El-Erian Warns Inflation Has Yet to Peak as Energy Prices Rise

(Bloomberg) — Mohamed El-Erian, who almost a year ago accurately forecast that elevated US inflation would be persistent, says it hasn’t peaked.


Read more: Today’s Price Action Shows US CPI Could Deliver a Nasty Shock

The CPI for April rose 8.3%, down from 8.5% the prior month, but still close to the biggest increase in four decades. Annual inflation likely climbed at an 8.2% pace in May, according to the median projection in a Bloomberg survey ahead of the release Friday. That’s still more than four times the levels seen before the pandemic.

“It wouldn’t surprise me if we see a headline print higher than 8.5%,” though “not as early as next month,” said El-Erian, 63. “Because the drivers of inflation are broadening. At the headline level, energy prices are going up month-on-month quite dramatically. We see pressure on shelter and food. It’s way too early to say inflation has peaked.”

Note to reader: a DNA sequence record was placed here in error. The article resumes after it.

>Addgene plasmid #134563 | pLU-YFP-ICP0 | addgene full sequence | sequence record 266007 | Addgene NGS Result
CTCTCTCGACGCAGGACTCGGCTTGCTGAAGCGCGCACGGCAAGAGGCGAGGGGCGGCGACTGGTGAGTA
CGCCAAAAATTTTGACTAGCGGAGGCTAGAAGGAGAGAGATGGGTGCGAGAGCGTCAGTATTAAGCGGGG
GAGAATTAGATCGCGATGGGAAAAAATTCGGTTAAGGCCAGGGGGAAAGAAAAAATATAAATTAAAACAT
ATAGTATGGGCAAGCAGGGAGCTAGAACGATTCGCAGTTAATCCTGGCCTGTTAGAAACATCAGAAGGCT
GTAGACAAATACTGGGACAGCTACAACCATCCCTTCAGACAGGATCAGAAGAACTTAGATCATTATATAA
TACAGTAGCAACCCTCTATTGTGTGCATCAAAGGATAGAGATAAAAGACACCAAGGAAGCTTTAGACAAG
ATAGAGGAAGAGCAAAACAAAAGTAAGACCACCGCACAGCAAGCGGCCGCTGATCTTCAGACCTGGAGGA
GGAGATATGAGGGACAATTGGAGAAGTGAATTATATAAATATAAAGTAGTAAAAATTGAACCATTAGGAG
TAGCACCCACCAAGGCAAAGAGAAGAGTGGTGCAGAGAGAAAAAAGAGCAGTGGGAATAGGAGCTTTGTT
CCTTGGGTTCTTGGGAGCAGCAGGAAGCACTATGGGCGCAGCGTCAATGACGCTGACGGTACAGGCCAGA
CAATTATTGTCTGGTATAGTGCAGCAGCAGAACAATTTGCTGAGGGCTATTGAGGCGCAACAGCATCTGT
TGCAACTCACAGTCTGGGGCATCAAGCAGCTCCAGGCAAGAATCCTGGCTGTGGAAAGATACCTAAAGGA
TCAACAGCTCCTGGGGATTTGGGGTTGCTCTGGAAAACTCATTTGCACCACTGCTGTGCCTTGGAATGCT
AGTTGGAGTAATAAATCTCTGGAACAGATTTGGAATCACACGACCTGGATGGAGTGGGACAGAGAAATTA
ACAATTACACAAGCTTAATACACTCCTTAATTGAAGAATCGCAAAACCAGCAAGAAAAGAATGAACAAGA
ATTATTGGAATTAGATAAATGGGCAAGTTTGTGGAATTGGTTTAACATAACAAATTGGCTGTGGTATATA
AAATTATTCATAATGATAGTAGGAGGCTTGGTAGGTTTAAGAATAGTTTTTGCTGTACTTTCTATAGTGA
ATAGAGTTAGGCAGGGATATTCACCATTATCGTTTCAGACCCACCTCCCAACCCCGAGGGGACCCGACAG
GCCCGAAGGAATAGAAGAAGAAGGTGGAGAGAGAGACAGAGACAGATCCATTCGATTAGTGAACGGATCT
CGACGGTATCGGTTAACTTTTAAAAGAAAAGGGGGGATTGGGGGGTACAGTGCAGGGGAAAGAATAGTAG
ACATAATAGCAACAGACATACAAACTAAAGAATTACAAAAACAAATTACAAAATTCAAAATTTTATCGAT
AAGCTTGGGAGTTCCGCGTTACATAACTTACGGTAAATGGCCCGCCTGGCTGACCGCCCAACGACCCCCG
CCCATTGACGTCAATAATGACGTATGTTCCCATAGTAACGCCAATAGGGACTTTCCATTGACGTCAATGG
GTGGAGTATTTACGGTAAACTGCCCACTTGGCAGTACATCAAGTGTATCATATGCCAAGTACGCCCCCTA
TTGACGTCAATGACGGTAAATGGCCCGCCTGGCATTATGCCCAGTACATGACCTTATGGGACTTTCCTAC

Inflation erodes the value of bonds’ fixed payments. The 10-year Treasury has lost almost 12% this year amid a decline in many financial assets, according to the S&P U.S. Treasury Bond Current 10-Year Total Return Index.

In July, El-Erian predicted that inflation, at the time running at a 5.4% annualized pace, wouldn’t be as transitory as the Federal Reserve was projecting. On Thursday, he said the Fed made a “policy mistake” on inflation, referring to the central bank not tightening monetary policy by reducing its balance sheet and raising rates until this year.


“Be careful what you wish for. If you believe the labor market stays strong, wages remain buoyant and start catching up to inflation, then it’s hard to see inflation coming down,” he said. “But if you think we’re going to have a recession, sure, inflation is going to come down, but that’s not the sort of transitory inflation that anybody wants.”

El-Erian, the chair of Gramercy Fund Management and chief economic adviser at Allianz SE, says the Fed must “make a choice and stick to it. The worst thing is the flip-flopping Fed, the Fed that hikes rates, and then pauses in September, and then starts hiking again and then pauses again. That would just mean that stagflation would persist much longer than it needs to.”